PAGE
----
Talk the Talk

As any spa owner knows, getting clients to make the initial phone call is getting them one step closer to walking through the door. Once they call, a good over-the-phone experience can potentially drive a business to success. Here are a few quick tips to help your staff improve their phone etiquette.

Step 1. Make your phone ring. While online marketing can help drive traffic to your site, use it to help drive calls to your idle phones, too. Some encouraging numbers: 74 percent of people use search engines to find local businesses, and yet only 3 percent of local marketing budgets are spent online. Boost your budget to boost your business.

Step 2. Don't be rude. Pick up the phone. No one wants to visit a spa that ignores them. It sounds simple, but studies show that small businesses only answer 36 percent of their incoming calls. Your massage-ready fingers are oiling up too soon and letting that other 64 percent of your potential clientele slip through to your competitors instead. Answer the phone, and let clients know you're there and ready to pamper them.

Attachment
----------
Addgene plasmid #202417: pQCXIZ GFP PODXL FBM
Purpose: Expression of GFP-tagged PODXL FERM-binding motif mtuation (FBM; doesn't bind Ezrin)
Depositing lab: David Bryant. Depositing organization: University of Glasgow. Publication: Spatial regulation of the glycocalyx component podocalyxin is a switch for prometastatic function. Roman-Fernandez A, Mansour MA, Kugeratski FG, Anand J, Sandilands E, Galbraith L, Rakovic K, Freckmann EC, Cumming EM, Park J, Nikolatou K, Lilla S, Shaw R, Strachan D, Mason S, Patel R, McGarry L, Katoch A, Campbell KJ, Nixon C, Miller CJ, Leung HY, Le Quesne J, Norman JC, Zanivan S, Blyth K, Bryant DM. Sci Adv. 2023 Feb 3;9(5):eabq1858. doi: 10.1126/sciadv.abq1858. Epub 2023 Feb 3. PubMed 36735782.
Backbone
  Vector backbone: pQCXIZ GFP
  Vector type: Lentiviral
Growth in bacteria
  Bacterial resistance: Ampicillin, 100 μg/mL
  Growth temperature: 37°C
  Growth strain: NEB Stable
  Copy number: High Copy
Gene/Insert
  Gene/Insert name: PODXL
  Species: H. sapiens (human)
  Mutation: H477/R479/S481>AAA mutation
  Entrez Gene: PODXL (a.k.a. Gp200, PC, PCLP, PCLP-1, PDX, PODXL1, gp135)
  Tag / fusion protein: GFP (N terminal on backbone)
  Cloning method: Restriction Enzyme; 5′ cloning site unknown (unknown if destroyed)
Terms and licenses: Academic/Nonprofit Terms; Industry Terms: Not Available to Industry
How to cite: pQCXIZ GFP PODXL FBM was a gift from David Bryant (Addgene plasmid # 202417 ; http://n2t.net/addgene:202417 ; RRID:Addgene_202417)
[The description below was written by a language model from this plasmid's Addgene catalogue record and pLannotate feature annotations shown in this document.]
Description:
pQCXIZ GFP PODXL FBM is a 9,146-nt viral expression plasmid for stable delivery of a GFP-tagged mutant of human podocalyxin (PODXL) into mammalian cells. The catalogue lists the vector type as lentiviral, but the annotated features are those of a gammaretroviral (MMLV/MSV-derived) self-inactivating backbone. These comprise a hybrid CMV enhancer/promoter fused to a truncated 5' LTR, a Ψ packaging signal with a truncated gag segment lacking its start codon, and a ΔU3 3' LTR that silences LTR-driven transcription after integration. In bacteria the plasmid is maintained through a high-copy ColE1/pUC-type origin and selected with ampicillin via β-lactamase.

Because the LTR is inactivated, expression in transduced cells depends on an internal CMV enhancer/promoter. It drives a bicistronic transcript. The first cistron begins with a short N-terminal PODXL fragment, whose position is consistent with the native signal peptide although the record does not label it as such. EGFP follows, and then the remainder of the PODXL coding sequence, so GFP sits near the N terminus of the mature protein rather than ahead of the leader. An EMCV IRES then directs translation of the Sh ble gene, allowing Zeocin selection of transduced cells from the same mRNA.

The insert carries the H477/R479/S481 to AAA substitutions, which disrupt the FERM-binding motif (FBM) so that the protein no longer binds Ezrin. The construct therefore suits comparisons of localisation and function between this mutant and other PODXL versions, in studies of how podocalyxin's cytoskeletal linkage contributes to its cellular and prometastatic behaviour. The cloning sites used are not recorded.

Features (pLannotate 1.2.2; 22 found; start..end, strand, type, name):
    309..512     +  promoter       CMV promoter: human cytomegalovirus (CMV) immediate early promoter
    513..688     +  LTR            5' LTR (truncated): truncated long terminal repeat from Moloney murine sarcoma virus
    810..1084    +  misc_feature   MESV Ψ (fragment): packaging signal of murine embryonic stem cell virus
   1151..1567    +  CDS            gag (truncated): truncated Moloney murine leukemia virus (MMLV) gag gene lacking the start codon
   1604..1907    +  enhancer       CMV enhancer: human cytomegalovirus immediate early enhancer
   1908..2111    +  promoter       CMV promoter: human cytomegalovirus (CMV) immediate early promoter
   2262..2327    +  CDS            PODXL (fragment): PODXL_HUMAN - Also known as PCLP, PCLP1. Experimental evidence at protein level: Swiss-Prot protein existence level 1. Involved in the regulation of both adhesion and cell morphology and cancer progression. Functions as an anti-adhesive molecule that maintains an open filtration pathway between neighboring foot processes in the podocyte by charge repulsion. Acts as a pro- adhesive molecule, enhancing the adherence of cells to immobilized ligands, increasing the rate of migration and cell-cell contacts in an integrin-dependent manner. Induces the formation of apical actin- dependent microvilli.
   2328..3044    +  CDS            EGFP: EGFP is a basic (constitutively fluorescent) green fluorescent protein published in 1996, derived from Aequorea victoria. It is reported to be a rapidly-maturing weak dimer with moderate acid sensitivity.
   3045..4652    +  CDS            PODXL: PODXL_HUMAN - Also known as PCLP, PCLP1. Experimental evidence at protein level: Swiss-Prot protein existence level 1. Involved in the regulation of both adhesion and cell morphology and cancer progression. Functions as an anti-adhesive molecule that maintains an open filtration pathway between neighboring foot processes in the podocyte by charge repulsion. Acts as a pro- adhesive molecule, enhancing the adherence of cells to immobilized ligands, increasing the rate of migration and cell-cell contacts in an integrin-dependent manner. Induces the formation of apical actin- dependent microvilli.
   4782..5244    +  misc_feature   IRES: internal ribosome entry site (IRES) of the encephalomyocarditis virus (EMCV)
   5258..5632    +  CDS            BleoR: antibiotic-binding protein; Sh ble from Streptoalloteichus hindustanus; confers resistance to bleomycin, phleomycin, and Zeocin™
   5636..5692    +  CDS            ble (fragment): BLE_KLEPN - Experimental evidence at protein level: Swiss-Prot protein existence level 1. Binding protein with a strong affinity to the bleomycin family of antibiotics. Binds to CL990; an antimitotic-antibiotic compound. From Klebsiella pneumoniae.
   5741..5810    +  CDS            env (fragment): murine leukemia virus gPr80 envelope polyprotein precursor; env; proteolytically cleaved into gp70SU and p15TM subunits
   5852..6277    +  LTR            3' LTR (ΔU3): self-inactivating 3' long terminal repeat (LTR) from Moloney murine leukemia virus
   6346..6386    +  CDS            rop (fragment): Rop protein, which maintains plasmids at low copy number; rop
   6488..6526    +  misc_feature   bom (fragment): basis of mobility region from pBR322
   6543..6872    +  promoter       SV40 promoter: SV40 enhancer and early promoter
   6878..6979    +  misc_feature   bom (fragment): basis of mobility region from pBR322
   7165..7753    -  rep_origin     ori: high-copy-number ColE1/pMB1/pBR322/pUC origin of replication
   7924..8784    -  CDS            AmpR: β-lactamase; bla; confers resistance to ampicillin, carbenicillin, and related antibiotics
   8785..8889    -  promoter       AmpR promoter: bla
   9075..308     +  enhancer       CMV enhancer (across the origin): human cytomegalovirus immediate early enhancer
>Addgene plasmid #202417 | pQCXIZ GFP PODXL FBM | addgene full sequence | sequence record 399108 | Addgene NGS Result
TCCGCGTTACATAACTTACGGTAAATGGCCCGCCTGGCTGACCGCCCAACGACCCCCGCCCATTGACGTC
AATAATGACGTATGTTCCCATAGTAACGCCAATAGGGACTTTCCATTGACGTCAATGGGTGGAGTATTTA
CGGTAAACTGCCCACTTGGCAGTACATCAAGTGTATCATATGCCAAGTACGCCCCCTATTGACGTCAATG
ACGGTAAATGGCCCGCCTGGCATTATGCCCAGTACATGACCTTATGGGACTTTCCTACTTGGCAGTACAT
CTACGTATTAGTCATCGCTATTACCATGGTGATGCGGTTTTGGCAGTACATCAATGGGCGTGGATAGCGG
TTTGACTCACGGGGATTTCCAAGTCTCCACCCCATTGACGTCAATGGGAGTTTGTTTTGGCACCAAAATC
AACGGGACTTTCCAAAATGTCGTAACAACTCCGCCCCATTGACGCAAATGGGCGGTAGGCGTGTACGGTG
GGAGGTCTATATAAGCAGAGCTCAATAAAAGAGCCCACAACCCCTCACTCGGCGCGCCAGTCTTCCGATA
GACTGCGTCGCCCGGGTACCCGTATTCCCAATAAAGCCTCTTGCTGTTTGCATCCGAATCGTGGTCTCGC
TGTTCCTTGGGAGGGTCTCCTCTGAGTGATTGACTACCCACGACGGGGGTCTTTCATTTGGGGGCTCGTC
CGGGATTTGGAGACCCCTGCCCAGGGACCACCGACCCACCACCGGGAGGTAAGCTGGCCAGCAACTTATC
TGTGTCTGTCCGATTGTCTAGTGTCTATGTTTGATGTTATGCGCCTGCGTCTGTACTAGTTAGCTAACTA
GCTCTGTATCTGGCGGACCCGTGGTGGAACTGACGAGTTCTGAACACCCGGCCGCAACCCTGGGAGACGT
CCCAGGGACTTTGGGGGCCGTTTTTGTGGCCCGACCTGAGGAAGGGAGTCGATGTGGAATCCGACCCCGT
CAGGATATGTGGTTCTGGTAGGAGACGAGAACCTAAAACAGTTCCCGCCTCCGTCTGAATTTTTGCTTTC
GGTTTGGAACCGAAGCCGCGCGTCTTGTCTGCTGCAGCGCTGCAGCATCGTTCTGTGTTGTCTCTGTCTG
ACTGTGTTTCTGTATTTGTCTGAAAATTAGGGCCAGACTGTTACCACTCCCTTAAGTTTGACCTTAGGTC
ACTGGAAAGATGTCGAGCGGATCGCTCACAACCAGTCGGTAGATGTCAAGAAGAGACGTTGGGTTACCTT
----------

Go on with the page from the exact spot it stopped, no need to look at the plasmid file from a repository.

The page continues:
Calling All Female Leaders!

Women in Wellness West | October 28, 2019

Calling all female leaders and women who aspire to leadership in the wellness industry! American Spa has a curated conference designed just for you. Join us in Huntington Beach, CA, October 28, 2019, for the debut West Coast Women in Wellness Conference. This powerful, all-day event will address some of the most pressing issues facing women leaders and leaders-to-be with compelling keynote speakers, breakout sessions, workshops, networking opportunities, and more!

Step 3. The receptionist is your VP of sales. When potential spa-goers speak to a faceless voice, they often attach the tone of the conversation to their upcoming spa experience. Your receptionist is the personality of your business. First impressions can be everything, so make sure to train him or her to be a positive and welcoming signpost for your spa.

Step 4. Don't just sit there—close the sale. Good listeners make good salespeople. When spa-goers feel like they are being heard, they feel appreciated and will appreciate you. Be responsive to customers' levels of understanding. If customers sound hesitant or shy, don't overwhelm them by spouting incomprehensible industry jargon. And don't talk down to knowledgeable spa-goers. Cater to their needs like you would to their skin type—everyone needs something different.

Step 5. Good language skills are good for business. Communication is a key component in establishing an understanding with potential spa-goers. Make sure to hire a temp or receptionist with good English skills. Someone clear and articulate will represent your spa as such and is an investment that will definitely pay off. —Court Cunningham

Court Cunningham is the CEO of, a leading provider of small business online advertising.